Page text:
Former Alexandria Police Chief Rick Wyffels implicated in BCA investigation of unauthorized purchases
Search warrant documents contain new information about the BCA’s investigation, which is still active.
While investigating unauthorized purchases made by the Alexandria Police Department, the Minnesota Bureau of Criminal Apprehension executed a search warrant at the home of former Alexandria Police Chief Rick Wyffels.
During the April 5 search, BCA agent Nicholas Riba seized three items – an alarm clock on a nightstand valued at $49.99, a $5.99 Casio two-way power calculator on a desk, and an Apple iPhone in an office, according to court documents.
About 20 other items listed in the search warrant were not found and remain unaccounted for, including batteries, surveillance cameras, computers, software, flash drives, chargers, routers, hard drives, a wi-fi system, a laminator, printers, an Apple TV, and a rifle scope with related eyepieces.
Combined, the purchases amount to more than $10,000, including the scope purchase of nearly $5,000.
The court listed three reasons for issuing the search warrant:
The property listed was stolen or embezzled.
The possession of that property constitutes a crime.
The property listed constitutes evidence which tends to show a crime has been committed or tends to show that a particular person has committed a crime.
The search warrant documents contain new information about the BCA’s investigation, which is still active.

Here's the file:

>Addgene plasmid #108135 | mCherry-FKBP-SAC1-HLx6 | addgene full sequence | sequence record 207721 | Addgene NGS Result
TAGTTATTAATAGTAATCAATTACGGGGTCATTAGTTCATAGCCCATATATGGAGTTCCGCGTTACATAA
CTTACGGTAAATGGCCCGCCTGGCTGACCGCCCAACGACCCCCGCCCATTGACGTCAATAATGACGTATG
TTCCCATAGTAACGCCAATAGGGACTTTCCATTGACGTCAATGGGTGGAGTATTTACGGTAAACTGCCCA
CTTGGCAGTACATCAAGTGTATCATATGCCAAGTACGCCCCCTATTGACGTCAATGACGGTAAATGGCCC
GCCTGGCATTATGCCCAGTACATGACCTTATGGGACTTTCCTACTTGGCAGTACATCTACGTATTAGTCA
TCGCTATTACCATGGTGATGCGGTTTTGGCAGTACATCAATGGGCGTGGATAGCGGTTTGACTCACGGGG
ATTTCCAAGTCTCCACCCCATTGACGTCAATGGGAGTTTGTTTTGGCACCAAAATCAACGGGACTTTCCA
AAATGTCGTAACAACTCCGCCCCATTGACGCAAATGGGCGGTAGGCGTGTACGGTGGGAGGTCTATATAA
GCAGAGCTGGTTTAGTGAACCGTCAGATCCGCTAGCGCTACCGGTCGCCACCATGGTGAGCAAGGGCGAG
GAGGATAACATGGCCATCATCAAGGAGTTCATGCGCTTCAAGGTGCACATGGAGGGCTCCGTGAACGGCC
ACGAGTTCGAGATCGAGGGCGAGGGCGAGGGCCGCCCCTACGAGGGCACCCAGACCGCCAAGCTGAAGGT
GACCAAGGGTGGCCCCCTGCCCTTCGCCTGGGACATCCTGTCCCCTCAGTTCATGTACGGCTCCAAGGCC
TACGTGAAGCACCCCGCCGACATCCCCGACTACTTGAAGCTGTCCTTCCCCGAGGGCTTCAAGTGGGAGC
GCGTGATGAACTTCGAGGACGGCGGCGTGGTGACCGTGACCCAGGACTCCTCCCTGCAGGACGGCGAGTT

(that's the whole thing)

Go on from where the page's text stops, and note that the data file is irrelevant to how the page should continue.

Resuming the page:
Sara Stadtherr, communications coordinator for the city of Alexandria issued a news release on May 5, regarding the BCA investigation. The news release did not name Wyffels and he has not been charged.
The Echo Press has contacted Wyffels for comment on the case but he has not yet responded.
Here is how the investigation unfolded, according to court documents:
On December 15, 2020, the BCA met with the current Alexandria Police Chief Scott Kent who told an agent that some purchases made by Wyffels, who retired last September, couldn’t be found.
The purchases ranged from a high-value spotting scope and computers to everyday items such as gasoline and batteries.
Kent provided the BCA with a three-ring binder containing copies of receipts from the purchases.
Later, on March 10, 2021, Kent met with the BCA agent again and said he and other police personnel had checked everywhere within the department, twice, and were unable to find any of the purchased items.
Kent highlighted two unusual fuel purchases of $54.89 and $51 from the Holiday Stationstore that were made using Wyffels’ city-issued credit card.
Other suspicious purchases, Kent told the BCA, occurred on Wyffels’ credit card on Christmas Eve in 2018 and again in 2019 and included printer ink, a dimming smart light bulb, four packs of AAA and AA batteries. Also on Dec. 26, 2019, four 24-packs of AA batteries and a pack of four 9-volt batteries were purchased.
Kent said the purchases were unusual as Wyffels was not normally responsible for purchasing office supplies.
The BCA contacted former Mayor Sara Carlson and she said that a city credit card was issued to Wyffels with the understanding that it was for city business only.
In its news release, the city said the questionable purchases were made by a former employee.
“City officials have no reason to believe this is an ongoing problem because the transactions in question are in the past and are not associated with a current employee, vendor, or other person or entity that has a continuing relationship with the city,” the news release stated.
To preserve the integrity of this active and ongoing BCA investigation, the city cannot comment on it further at this time, Stadtherr said.
The Echo Press contacted the BCA to obtain more information and received this response from Bruce Gordon, director of communications: "The BCA is prohibited by law from discussing an open and active investigation."